A study published online in the journal Neurology showed that patients suffering from multiple sclerosis who took high dose cholecalciferol, also known as vitamin D3, had been observed to have improved levels of 25-hydroxyvitamin D levels and significant immunologic improvements as well.
According to Medscape on Thursday, the research team, headed by Dr. Peter A. Calabresi of the Johns Hopkins University School of Medicine in Baltimore, Maryland, noted that a decreased serum levels of 25-hydroxyvitamin D are linked with a higher risk for multiple sclerosis.
Furthermore, studies on Vitamin D supplementation in animals revealed that the treatment can halt or improve the murine model of multiple sclerosis known as experimental autoimmune encephalitis.
"Future studies are warranted to further elucidate the molecular mechanisms of these effects and ongoing randomized controlled clinical trials will be instrumental to establish the clinical utility of cholecalciferol as a novel immunomodulatory therapy for MS," concluded the researchers.
To come up with the conclusion, the researchers evaluated 40 people with relapsing-remitting multiple sclerosis, while giving them a daily dose of either 800 international units (IU) or 10,400 IU of vitamin D3 supplements for six months, which is higher than the recommended daily dose of 600 IU, noted International Business Times on Jan. 4.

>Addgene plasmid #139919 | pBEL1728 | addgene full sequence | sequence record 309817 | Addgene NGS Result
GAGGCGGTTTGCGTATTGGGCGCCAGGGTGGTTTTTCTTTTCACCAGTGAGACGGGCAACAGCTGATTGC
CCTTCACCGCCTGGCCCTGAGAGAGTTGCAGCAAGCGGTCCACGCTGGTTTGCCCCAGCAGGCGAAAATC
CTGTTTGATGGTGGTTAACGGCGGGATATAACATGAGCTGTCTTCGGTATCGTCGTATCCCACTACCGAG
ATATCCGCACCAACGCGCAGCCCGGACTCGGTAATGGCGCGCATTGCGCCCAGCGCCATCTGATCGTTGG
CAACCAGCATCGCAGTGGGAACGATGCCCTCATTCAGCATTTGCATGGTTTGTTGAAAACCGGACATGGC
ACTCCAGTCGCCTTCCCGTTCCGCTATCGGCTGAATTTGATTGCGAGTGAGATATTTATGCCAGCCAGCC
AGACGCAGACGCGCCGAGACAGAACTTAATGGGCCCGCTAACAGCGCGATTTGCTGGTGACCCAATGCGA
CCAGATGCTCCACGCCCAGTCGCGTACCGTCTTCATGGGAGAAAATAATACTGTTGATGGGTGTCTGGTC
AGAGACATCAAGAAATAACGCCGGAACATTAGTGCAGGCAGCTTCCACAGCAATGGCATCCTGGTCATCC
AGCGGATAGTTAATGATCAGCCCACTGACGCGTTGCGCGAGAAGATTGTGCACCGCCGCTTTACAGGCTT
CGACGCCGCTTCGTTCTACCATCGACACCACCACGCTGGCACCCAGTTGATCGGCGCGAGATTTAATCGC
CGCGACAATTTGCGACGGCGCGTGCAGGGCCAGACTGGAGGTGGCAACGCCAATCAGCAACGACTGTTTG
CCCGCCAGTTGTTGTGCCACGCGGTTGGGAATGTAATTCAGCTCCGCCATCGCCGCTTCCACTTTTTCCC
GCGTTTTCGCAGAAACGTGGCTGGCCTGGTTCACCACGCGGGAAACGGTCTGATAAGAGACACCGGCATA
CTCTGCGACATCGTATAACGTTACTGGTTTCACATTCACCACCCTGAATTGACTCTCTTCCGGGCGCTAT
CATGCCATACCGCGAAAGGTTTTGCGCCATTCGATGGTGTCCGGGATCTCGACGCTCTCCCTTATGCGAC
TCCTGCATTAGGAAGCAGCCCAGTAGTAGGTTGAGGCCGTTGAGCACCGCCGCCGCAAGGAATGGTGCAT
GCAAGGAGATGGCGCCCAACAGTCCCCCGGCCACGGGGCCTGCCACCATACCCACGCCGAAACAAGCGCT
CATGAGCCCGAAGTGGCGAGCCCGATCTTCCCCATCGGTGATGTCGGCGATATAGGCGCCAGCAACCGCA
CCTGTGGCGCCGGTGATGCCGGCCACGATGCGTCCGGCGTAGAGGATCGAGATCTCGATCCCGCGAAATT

Patients taking the higher vitamin D dose were reported to have a drop in the levels of their specific immune system T cells, which is associated with multiple sclerosis, while no change was observed in patients taking the lower dose.
For every five nanograms per liter increase in Vitamin D, a drop by one percent in T cells had been noted.
Calabresi is hopeful that the decrease in T cell would reduce the severity of multiple sclerosis in patients.
"These results are exciting, as vitamin D has the potential to be an inexpensive, safe and convenient treatment for people with MS," noted Calabresi. "More research is needed to confirm these findings with larger groups of people and to help us understand the mechanisms for these effects, but the results are promising."